Starred Review. Gelb, Pulitzer Prize winning columnist for the New York Times, sets out guidelines for stewarding American power through the 21st century in this thoughtful, comprehensive and engaging examination. Drawing on Machiavelli's The Prince, the author addresses current leaders and their real-world choices, aiming his critiques at the soft and hard powerites, America's premature gravediggers, the world-is-flat globalization crowd, and the usually triumphant schemers who make up the typical U.S. foreign policy roundtable. Gelb writes that America remains the world's most powerful single nation, but this does not mean that the U.S. has absolute or even dominant global hegemony. Along with other major nations, it must accept the principle of mutual indispensability, and work toward global objectives with the full cooperation of Russia, China and other emerging powers. Gelb's bulleted rules and clear advice to President Obama distill his moderate strategic thinking on the future of America: a poised, posed, and credible sword, wrapped in diplomacy and economic power. It is a vision of a pragmatic but responsible global U.S. presence that eschews partisan politics and should find favor in the coming political clime. (Apr.)
This book is a must-read not just for President Obama, but for anyone who wants to understand how the new administration can improve its odds of strategic success. -- Jacob Weisberg
best book on how America should and could conduct foreign policy. Gelb served in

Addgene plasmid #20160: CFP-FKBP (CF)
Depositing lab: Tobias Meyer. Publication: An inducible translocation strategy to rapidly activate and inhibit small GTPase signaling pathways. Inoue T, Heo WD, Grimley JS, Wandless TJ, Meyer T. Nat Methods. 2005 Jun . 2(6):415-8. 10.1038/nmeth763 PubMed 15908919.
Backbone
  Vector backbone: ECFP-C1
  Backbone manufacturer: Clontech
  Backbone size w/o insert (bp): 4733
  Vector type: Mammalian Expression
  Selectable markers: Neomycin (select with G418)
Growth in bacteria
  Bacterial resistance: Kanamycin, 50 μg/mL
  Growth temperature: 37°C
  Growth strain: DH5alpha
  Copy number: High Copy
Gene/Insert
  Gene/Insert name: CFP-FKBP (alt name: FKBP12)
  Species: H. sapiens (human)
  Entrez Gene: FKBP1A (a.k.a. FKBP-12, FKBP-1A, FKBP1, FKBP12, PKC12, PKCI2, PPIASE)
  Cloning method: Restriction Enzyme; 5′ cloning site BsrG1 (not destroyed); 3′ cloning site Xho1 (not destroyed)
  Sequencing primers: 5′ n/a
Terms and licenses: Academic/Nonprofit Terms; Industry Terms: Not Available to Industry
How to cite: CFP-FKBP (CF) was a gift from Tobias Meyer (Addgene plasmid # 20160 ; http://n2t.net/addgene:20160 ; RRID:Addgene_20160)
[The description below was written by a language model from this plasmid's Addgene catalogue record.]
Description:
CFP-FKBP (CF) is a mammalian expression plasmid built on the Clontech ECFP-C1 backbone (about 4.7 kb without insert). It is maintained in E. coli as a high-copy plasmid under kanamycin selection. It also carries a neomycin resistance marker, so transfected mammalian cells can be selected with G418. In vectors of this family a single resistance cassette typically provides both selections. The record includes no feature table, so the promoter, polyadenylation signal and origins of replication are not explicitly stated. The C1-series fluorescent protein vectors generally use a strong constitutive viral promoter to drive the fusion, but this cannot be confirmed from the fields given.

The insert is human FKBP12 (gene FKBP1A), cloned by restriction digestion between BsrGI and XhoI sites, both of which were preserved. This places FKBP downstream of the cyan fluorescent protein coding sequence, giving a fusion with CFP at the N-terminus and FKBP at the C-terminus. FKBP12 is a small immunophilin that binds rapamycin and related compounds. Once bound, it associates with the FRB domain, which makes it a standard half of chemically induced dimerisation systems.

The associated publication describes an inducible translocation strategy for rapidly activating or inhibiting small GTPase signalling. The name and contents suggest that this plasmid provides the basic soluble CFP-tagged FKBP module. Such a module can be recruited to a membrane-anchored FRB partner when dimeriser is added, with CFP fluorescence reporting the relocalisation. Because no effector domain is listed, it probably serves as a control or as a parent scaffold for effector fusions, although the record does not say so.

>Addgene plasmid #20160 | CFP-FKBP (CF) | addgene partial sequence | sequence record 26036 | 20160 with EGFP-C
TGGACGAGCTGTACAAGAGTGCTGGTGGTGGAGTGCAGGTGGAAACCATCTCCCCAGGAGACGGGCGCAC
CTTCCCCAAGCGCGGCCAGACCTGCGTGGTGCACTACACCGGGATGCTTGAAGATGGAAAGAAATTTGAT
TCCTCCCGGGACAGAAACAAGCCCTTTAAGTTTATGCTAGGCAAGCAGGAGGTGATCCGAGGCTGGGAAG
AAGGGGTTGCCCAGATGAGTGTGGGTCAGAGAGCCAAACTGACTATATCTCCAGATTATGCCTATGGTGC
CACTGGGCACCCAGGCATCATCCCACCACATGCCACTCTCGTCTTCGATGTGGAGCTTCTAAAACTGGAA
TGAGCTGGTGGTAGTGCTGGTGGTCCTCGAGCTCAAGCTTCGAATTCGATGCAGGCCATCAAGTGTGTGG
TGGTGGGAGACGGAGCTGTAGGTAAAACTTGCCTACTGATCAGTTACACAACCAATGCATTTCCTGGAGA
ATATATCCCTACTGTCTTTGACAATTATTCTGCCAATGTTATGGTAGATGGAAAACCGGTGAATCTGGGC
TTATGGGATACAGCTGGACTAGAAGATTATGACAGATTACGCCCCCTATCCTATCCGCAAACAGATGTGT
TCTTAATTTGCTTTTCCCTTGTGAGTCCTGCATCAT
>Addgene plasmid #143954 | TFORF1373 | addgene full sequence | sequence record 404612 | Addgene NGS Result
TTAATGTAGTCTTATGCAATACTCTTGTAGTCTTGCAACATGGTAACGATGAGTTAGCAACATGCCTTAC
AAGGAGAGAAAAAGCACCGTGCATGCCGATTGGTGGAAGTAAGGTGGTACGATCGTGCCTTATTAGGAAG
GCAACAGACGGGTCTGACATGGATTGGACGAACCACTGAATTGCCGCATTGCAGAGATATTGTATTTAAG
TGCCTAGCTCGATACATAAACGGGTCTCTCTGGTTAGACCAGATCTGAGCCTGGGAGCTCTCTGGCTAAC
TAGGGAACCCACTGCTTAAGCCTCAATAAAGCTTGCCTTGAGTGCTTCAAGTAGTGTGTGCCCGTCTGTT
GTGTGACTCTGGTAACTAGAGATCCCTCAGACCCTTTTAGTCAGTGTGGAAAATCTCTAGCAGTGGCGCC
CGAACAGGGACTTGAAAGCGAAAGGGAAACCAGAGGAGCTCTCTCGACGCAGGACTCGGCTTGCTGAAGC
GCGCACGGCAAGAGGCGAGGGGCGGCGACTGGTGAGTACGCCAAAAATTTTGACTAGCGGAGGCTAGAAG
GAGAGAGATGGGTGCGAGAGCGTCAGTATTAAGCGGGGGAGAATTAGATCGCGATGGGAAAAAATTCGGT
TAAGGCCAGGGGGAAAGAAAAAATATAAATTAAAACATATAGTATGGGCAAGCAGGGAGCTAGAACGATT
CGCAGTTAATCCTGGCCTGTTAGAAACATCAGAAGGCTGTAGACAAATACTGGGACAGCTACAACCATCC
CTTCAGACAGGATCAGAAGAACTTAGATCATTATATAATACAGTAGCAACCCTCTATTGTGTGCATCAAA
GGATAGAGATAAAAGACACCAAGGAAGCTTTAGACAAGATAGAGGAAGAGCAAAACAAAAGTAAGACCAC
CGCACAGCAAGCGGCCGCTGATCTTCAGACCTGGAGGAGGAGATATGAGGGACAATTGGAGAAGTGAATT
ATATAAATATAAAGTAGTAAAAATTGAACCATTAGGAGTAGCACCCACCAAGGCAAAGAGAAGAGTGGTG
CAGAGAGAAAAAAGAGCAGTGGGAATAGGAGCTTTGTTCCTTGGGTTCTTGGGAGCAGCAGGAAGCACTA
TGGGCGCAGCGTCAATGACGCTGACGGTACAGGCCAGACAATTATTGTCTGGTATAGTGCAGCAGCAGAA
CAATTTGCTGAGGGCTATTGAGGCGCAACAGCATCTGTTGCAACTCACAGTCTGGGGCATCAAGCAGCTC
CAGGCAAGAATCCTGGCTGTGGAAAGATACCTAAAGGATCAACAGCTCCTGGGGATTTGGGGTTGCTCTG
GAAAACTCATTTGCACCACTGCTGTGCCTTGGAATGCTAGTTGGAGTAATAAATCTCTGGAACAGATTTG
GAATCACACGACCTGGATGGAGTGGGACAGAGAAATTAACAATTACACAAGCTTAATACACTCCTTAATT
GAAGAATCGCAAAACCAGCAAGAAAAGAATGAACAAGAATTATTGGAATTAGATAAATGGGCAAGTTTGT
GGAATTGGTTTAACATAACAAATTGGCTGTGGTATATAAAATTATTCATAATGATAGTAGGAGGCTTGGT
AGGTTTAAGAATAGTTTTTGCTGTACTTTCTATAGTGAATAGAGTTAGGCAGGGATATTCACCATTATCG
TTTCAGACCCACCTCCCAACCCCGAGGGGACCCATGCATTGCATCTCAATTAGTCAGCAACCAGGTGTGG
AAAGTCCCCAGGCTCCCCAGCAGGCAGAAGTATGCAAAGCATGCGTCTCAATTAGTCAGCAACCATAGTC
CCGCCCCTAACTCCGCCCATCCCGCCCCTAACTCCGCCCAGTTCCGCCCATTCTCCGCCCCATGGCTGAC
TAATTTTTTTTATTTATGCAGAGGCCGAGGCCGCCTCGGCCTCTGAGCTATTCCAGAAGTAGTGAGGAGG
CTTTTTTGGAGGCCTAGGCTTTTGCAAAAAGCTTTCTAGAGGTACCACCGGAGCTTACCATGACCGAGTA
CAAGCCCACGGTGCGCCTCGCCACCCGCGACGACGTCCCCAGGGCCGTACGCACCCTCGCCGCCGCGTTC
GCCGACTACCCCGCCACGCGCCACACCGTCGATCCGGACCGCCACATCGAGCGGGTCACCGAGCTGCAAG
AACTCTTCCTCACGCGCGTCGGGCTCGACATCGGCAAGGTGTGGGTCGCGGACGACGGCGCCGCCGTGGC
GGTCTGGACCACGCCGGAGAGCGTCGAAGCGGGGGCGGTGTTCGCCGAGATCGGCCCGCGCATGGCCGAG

the Pentagon, the State Department, as an assistant tthe Natinal Security advisor,
and wrote for the New YOrk Times, winning a Pulizer Prize and even was editgor of
their op-ed page for a time. No one has a background of both serving in government
and writing about it as comprehensive as Leslie Gelb's. Updating Machievvall's 500
year old classic on how to excercise power in foreign relations was a coup.
For the general reader, Power Rules succinctly discusses current foreign policy problems and places the policies of GW Bush within the American foreign policy tradition. His recommendations are presented in common sense fashion that provides a context for further analysis by the reader. Power Rules is recommended for those interested in the war on terror, global warming, and how our foreign policy is evolving to meet these challenges.
Perhaps the most interesting aspect of this book is that Gelb has modeled it after that renaissance classic of political philosophy, "The Prince" by Niccolo' Machiavelli. Gelb astutely recognizes that "The Prince" is essentially on how a ruler can acquire, retain, and effectively use power to achieve state (as well as his own)goals. The book provides the best advice that Machiavelli can muster as a gift for newly reinstalled rulers of Florence, the Medici family. It was the only gift Machiavelli could afford and is based on his study of history, his experience as a government official, and his shrewd insights into human behavior. Gelb with a similar background and a love of country equal to Machiavelli's love of Florence has written a 21st Century version of "The Prince" that is indeed a worthy successor to the original classic.